Many small businesses are looking for a financial life preserver to help them stay afloat until the COVID-19 wave subsides. But joint warning letters just sent by FTC staff and the Small Business Administration raise concerns that some companies – including lead generators – are making questionable claims about their affiliation with SBA-administered programs designed to offer emergency relief to struggling businesses. And the URL some of them are using is just part of the problem.
Funded by the Coronavirus Aid, Relief, and Economic Security (CARES) Act, the Paycheck Protection Program is designed to help small businesses keep people employed. Small businesses may apply for PPP loans through Small Business Administration-authorized lenders or other lenders SBA has determined to be eligible.
The warning letters from FTC staff raise concerns about websites that “may be unlawfully misleading small business consumers about federal loans or other temporary small business relief,” in violation of the FTC Act. One letter went to IT Media Solutions, LLC, of Santa Monica, California. The company’s website has prominently claimed “Your Paycheck Protection Program Loan starts here.” Inviting people to “Get Started” with their PPP loan applications, the site has further promised to “connect you to our large nationwide network/marketplace of approved PPP (Paycheck Protection Program) lenders.” Oh, and what URL has IT Media Solutions used to convey those claims? You guessed it: sba.com.
A second warning letter to Utah-based Lendio, Inc., raises concerns with advertising and marketing by, or on behalf of, Lendio, including by IT Media Solutions on sba.com and by Merchants Advance Network, Inc., on manfunding.com. In addition to the same claims cited in the letter to IT Media Solutions, the letter to Lendio mentions representations that Merchants Advance Network has made – specifically that the company is an authorized SBA loan packager that “only charge[s] a nominal fee of $495 per business” and “will work with you hand-in-hand to apply you for ALL eligible relief products that the SBA has to offer.”
The letters outline FTC staff’s concerns that these claims suggest – among other things – an affiliation or relationship with the SBA and approved PPP lenders and that consumers (in this case, small businesses) can get PPP loans by applying through these sites. “To the extent that any of these claims are not truthful, omit material information needed to prevent the claims from misleading consumers, or are not substantiated,” they would violate the FTC’s prohibition on unfair or deceptive acts or practices.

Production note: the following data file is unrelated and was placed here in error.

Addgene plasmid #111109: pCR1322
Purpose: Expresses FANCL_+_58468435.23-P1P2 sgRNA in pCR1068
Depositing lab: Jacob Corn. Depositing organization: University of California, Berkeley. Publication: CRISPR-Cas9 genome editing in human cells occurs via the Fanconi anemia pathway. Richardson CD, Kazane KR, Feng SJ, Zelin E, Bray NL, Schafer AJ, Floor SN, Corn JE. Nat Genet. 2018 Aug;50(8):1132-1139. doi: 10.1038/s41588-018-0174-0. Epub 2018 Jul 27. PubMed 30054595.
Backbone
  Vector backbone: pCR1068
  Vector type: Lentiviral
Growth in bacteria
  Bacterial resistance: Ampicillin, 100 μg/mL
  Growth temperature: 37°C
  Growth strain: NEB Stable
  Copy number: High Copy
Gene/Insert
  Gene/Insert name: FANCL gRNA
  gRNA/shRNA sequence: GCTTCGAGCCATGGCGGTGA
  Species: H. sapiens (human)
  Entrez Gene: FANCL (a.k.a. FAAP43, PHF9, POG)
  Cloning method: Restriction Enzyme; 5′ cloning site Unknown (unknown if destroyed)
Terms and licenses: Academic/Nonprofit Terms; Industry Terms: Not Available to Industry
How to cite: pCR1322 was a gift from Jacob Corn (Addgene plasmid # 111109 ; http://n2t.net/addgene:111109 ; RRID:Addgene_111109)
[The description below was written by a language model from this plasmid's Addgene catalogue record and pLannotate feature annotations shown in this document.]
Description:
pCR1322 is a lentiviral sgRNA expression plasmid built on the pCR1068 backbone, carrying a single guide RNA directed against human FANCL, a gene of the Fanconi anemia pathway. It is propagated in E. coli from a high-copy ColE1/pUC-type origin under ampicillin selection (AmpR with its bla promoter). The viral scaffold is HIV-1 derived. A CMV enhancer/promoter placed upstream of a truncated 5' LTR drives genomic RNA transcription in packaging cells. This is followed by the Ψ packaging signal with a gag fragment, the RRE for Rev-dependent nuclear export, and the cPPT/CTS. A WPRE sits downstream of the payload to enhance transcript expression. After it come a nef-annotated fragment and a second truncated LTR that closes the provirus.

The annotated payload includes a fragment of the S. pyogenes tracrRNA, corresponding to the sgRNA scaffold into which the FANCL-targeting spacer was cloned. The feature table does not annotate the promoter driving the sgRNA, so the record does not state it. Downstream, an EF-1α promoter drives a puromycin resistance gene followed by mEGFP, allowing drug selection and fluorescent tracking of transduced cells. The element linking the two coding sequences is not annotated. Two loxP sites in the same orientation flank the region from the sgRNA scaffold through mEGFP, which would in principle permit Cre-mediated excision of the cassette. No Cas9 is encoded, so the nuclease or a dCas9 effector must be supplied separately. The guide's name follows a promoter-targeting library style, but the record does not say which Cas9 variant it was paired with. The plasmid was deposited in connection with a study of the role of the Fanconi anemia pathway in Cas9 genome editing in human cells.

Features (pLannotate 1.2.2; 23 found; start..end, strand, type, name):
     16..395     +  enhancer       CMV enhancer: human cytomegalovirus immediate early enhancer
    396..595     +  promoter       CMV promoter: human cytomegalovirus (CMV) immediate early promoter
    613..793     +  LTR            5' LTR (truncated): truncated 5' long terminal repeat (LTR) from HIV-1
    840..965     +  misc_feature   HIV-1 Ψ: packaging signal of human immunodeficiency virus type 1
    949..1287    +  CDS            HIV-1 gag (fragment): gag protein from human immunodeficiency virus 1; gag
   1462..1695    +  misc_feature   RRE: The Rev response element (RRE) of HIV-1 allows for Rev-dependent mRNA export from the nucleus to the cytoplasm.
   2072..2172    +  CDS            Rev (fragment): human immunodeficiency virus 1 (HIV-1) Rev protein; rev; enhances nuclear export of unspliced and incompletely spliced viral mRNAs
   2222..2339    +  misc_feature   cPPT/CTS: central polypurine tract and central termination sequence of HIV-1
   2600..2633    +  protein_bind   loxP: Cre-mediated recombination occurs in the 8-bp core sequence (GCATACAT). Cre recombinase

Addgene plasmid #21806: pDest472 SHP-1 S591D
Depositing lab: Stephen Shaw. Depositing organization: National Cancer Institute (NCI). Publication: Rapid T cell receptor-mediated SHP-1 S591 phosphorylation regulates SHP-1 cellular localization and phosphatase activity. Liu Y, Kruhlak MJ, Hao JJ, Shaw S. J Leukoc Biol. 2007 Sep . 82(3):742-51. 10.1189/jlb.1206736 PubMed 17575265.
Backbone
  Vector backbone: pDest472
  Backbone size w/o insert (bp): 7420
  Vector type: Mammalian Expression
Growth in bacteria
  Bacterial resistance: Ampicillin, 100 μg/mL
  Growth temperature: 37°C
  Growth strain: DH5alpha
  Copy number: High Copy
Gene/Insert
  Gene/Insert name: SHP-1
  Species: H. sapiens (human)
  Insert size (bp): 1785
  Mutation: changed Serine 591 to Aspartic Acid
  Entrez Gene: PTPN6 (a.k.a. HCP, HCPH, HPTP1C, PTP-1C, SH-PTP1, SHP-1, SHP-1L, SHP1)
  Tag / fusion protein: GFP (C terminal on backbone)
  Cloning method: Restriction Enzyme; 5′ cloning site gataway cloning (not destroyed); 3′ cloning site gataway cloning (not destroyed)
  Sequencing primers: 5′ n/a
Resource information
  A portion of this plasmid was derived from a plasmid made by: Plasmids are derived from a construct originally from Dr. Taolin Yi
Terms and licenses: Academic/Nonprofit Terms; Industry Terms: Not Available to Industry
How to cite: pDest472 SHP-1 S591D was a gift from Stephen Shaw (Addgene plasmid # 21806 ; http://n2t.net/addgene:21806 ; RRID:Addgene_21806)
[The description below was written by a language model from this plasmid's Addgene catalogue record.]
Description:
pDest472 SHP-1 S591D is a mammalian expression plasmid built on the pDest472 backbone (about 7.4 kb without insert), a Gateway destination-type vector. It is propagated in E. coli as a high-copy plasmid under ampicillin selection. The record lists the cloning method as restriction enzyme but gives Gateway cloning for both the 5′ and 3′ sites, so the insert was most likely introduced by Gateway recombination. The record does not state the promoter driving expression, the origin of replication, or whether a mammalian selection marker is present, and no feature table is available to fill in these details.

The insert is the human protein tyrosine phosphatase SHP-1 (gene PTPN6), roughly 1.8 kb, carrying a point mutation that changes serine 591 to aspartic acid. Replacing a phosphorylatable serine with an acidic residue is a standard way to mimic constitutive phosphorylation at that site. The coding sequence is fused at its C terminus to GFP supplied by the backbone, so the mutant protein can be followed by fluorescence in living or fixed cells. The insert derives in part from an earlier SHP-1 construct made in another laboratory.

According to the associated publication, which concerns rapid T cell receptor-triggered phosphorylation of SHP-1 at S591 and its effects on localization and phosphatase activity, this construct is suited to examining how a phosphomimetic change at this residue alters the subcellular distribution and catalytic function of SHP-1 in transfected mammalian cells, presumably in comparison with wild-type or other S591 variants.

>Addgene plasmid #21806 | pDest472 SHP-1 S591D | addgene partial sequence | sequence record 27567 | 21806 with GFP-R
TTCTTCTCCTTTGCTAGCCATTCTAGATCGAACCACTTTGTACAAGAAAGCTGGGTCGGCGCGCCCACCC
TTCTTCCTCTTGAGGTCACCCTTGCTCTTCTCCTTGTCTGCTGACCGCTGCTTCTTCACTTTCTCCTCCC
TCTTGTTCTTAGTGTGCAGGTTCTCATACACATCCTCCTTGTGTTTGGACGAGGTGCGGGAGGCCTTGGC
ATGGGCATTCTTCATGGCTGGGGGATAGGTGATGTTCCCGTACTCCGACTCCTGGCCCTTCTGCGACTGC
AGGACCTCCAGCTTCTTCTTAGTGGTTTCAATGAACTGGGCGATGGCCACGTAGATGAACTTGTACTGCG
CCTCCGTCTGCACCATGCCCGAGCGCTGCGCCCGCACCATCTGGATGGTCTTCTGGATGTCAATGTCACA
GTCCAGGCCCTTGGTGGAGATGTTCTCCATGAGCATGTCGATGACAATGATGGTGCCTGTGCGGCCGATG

In addition, the letter to Lendio cites Merchants Advance Network’s statement that it “only charge[s] a nominal fee of $495 per business.” The letter notes that “agents, including lead generators and others providing PPP application assistance, are prohibited from charging fees to PPP loan applicants, either directly or by taking a fee out of the loan proceeds.”
According to the letters, the companies should take immediate action by reviewing and monitoring all advertising and marketing to ensure deceptive claims are removed. That includes claims conveyed expressly or by implication through websites, social media, email, telemarketing, and texts. FTC staff expects to hear back from them within 48 hours about the actions they have taken to address these concerns.
In just two months, the FTC has sent dozens of warning letters and filed two law enforcement actions regarding coronavirus claims. Our message to businesses struggling with economic upheaval is that we’re working hard to challenge deceptive claims that may target them. To companies that may be tempted to use questionable tactics to exploit the COVID crisis, our message is that we’re monitoring the marketplace very carefully. Deceptive express or implied statements about an affiliation with the SBA and promotions that charge fees to applicants seeking PPP loans will attract close scrutiny.
Looking for accurate information about the Paycheck Protection Program? Don’t respond to a pitch in an unsolicited email or rely on an unfamiliar link in a web search. Go straight to the source: the Small Business Administration’s Coronavirus Relief Options page. For additional resources for your company, visit the FTC’s page, Business Guidance During Coronavirus.